Study redefines how stem cells make blood

In a finding that could rewrite biology textbooks, a study published Thursday in Science finds that human blood is made from stem cells in a far different way than the currently accepted theory.

 The study proposes that hematopoietic stem cells take only a few steps to differentiate into adult red and white blood cells. Conventional theory holds that the stem cells go through a number of intermediate steps, like a tree trunk producing branches, then twigs to make leaves.

A model of the changes in human My-Er-Mk differentiation across developmental time points. The standard model is shown at top for comparison. The redefined model proposes a shift in blood cell development from the fetus, where many stem and progenitor cell types are multipotent, to the adult where the stem cells are multipotent, but the progenitors are unipotent. The grayed planes represent theoretical tiers of differentiation.

 

A model of the changes in human My-Er-Mk differentiation across developmental time points. The standard model is shown at top for comparison. The redefined model proposes a shift in blood cell development from the fetus, where many stem and progenitor cell types are multipotent, to the adult where the stem cells are multipotent, but the progenitors are unipotent. The grayed planes represent theoretical tiers of differentiatiIf confirmed by independent researchers, the new model will give insight into how the hematopoietic process goes wrong in blood cancers, and why some are rarer than others. It could also help researchers better understand how to coax stem cells to produce desired blood cell types.

The study was led by researchers from Princess Margaret Cancer Centre at the University of Toronto. John E. Dick was senior author; Faiyaz Notta was first author.

Moreover, the study says the process differs in fetal and adult blood formation. The change from fetal to adult hematopoiesis appears to happen around the time of birth, Dick said.

Dick said the existence of two types of hematopoiesis could provide a clue for the origins of certain childhood blood cancers. These may actually arise from cells produced by fetal hematopoiesis that have begun to acquire mutations that lead to cancer. The process could take years to complete, and during that time the children would show no symptoms.

Larry Goldstein, who heads UC San Diego's stem cell program, said the study has profound implications.

"If this work is replicated by other groups, we rewrite the textbooks," Goldstein said. "First, there's this very major shift in how blood cells are built from the fetus to the adult, and second, the adult lineage relationships are completely different thank what we thought."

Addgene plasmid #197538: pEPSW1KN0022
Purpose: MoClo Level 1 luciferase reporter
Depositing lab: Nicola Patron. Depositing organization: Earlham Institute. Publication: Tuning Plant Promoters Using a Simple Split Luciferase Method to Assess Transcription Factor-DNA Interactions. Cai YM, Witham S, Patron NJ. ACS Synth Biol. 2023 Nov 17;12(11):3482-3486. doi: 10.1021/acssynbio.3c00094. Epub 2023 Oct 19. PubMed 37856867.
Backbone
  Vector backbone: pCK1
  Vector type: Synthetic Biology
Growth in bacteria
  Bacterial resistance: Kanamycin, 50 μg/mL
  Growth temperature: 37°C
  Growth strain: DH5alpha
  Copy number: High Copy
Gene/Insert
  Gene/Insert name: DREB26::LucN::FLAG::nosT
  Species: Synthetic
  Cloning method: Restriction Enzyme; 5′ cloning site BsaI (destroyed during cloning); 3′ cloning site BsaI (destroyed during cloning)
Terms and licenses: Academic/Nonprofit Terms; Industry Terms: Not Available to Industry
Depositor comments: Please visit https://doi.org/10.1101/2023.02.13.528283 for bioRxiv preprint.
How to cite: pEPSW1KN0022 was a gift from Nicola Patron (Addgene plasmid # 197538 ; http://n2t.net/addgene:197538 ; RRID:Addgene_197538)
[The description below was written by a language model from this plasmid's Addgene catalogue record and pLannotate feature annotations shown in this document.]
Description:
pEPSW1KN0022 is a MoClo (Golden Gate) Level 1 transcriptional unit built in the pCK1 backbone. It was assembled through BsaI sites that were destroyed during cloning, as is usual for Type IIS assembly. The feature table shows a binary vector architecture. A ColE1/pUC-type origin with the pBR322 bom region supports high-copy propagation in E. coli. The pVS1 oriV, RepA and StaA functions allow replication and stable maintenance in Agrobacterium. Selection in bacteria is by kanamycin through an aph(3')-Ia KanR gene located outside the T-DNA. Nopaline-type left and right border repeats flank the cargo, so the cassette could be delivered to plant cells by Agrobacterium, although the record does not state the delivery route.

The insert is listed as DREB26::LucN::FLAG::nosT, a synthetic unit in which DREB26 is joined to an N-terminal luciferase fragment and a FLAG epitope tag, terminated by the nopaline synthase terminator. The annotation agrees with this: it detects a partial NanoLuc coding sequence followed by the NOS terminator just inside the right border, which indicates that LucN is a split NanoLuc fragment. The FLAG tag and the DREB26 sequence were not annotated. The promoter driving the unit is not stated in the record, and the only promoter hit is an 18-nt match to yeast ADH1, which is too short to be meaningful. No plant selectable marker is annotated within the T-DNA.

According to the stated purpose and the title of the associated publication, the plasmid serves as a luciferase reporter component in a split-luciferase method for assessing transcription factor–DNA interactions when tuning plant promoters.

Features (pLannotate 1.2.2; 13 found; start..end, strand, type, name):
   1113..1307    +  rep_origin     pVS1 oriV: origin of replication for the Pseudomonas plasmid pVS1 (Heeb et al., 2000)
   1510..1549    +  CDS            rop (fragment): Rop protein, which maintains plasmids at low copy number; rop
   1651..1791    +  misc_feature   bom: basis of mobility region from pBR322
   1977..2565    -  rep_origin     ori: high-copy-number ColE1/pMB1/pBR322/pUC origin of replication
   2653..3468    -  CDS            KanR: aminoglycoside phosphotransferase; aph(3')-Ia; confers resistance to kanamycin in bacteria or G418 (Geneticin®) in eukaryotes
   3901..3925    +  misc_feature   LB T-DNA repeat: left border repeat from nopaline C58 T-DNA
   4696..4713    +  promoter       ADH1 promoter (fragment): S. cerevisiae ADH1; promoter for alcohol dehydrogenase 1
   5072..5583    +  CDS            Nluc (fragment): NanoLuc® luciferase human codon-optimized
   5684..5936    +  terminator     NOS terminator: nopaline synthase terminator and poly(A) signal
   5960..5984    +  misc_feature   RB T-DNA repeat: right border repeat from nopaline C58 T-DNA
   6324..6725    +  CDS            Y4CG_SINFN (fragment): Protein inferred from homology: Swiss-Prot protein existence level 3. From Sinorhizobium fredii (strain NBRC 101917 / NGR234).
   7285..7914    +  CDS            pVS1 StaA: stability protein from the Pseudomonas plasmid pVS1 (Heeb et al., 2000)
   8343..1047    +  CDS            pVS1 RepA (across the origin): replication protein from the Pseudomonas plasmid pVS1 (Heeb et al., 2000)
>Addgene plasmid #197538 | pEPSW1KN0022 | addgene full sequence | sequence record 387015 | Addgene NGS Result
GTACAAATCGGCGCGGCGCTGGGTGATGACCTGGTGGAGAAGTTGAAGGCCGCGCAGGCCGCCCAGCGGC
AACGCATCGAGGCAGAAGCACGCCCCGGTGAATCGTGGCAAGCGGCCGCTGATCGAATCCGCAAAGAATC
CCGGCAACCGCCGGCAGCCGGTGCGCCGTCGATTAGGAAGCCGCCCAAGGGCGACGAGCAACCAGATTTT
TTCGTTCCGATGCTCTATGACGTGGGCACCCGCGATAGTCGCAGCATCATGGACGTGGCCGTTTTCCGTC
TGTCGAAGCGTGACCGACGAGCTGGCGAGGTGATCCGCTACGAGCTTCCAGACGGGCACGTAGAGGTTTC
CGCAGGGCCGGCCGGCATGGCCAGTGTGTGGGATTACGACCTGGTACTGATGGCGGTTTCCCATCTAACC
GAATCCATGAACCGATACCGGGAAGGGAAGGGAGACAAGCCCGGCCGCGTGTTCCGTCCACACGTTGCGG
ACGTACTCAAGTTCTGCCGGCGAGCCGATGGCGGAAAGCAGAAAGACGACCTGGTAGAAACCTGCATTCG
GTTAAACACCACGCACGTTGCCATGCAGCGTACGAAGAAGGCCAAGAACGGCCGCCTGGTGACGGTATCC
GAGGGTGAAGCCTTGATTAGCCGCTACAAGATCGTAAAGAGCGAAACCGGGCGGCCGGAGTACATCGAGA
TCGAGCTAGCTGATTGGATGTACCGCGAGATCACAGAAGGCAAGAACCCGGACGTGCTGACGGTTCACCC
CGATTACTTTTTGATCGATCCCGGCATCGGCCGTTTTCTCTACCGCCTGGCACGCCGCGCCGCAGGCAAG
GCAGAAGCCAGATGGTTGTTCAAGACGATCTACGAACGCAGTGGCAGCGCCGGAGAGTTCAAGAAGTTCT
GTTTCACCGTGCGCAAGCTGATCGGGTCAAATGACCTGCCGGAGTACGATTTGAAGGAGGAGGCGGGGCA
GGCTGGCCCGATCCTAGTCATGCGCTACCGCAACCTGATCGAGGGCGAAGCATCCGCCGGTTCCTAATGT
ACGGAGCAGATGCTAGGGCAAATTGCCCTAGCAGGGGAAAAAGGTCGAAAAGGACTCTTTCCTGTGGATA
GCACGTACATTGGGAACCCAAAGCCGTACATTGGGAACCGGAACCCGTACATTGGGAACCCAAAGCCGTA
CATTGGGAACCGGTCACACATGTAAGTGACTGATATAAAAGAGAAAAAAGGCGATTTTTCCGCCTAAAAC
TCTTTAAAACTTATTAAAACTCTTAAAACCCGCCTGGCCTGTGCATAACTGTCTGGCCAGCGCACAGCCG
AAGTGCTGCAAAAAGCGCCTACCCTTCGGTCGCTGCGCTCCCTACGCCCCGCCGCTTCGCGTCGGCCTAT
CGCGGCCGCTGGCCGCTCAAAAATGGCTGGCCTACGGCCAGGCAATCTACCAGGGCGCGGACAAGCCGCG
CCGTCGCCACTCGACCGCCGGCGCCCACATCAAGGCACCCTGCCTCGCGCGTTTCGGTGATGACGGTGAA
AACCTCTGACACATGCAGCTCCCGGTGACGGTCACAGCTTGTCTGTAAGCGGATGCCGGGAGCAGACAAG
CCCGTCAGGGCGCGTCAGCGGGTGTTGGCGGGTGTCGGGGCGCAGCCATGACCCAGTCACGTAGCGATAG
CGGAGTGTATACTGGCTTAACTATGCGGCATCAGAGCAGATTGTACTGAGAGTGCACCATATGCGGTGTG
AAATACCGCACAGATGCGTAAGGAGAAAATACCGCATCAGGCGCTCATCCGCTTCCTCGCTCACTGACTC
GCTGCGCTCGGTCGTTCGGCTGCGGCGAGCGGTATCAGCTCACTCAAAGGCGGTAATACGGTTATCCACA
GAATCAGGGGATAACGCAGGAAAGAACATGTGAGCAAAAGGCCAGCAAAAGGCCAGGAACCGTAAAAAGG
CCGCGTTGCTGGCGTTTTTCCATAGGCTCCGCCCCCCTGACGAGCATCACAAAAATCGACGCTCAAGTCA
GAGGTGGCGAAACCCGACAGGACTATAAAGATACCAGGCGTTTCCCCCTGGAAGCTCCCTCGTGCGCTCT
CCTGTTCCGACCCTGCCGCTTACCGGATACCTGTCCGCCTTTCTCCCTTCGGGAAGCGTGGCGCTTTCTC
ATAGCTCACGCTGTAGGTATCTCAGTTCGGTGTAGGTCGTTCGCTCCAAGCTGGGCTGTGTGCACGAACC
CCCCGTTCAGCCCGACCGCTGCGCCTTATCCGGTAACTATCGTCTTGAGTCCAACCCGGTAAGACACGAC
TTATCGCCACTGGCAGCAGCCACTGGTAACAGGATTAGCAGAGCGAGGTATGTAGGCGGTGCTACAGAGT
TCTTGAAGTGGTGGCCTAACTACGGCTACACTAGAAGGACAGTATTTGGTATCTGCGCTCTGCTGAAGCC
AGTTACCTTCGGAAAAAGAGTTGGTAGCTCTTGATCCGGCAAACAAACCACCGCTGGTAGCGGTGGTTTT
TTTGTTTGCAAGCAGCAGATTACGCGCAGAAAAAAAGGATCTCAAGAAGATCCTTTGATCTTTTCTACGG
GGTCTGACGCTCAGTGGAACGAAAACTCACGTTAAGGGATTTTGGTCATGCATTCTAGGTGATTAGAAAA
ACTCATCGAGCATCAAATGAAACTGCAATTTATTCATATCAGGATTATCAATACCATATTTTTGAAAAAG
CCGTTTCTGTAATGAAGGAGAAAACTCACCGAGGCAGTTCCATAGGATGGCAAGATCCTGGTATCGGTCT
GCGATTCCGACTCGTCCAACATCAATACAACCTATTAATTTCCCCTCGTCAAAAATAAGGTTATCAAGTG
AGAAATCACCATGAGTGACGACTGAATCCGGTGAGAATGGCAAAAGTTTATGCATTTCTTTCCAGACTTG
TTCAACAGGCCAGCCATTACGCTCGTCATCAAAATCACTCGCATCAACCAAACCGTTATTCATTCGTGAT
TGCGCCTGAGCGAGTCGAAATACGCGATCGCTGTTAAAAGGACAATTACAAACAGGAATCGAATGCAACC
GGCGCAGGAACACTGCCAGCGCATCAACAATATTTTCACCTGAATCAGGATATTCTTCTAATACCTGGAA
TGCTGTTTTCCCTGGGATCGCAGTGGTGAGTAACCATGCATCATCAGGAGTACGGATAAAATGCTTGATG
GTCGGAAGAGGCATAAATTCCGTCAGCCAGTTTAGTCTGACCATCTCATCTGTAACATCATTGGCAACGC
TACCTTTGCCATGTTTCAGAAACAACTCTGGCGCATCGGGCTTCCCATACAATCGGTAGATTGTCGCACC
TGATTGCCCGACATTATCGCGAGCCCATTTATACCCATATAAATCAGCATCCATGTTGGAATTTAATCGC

Goldstein said the study looks solid and has no obvious errors.

 "It's the right kind of analysis and relies on surface markers, which we've known always seems suspect, and the methodology seems sound, and it's from a group with an excellent reputation," Goldstein said.

Replication by other groups may take some time, Goldstein added, because the researchers used new technology that is just beginning to become widely available.

To get their findings, researchers studied nearly 3,000 human blood cells taken from 33 different sources of stem and progenitor cells, derived from blood of people of different ages, including umbilical cord blood from newborns.

They found that by adulthood, most of the progenitor cells, which arise from stem cells, are "unipotent," that is, they can give rise to only one mature cell type.

The standard model holds that hematopoietic stem cells progress in development through a hierarchy of multipotent types. In this model, the most plastic give rise to other cell types that are progressively limited as to which mature cell types they can turn into.

Dick and Notta also collaborated to isolate the root hematopoietic stem cell type, which is capable of becoming any blood cell. Their work was published in 2011, also in Science.

Regenerative medicine provides one of the most obvious applications of the study, Dick said.

"There are groups that are trying to harness megakaryocytes, to make platelets," Dick said. "The textbook view is that megakaryocytes come out of the long end of a pipeline ... But our data show that the split of making megakaryocytes comes off much more quickly, right off a stem cell compartment directly."

One deduction from this new picture of hematopoiesis is that there are more precursor types of blood cells. In addition, researchers now have a clearer picture of what a megakaryocyte precursor is.

"If I'm engineering a megakaryocyte precursor from a pluripotent stem cell, with this new data I have better idea of what I should be aiming for, when I'm trying to optimize my methodoogy," Dick said. "The same thing should be true for erythrocytes and so forth."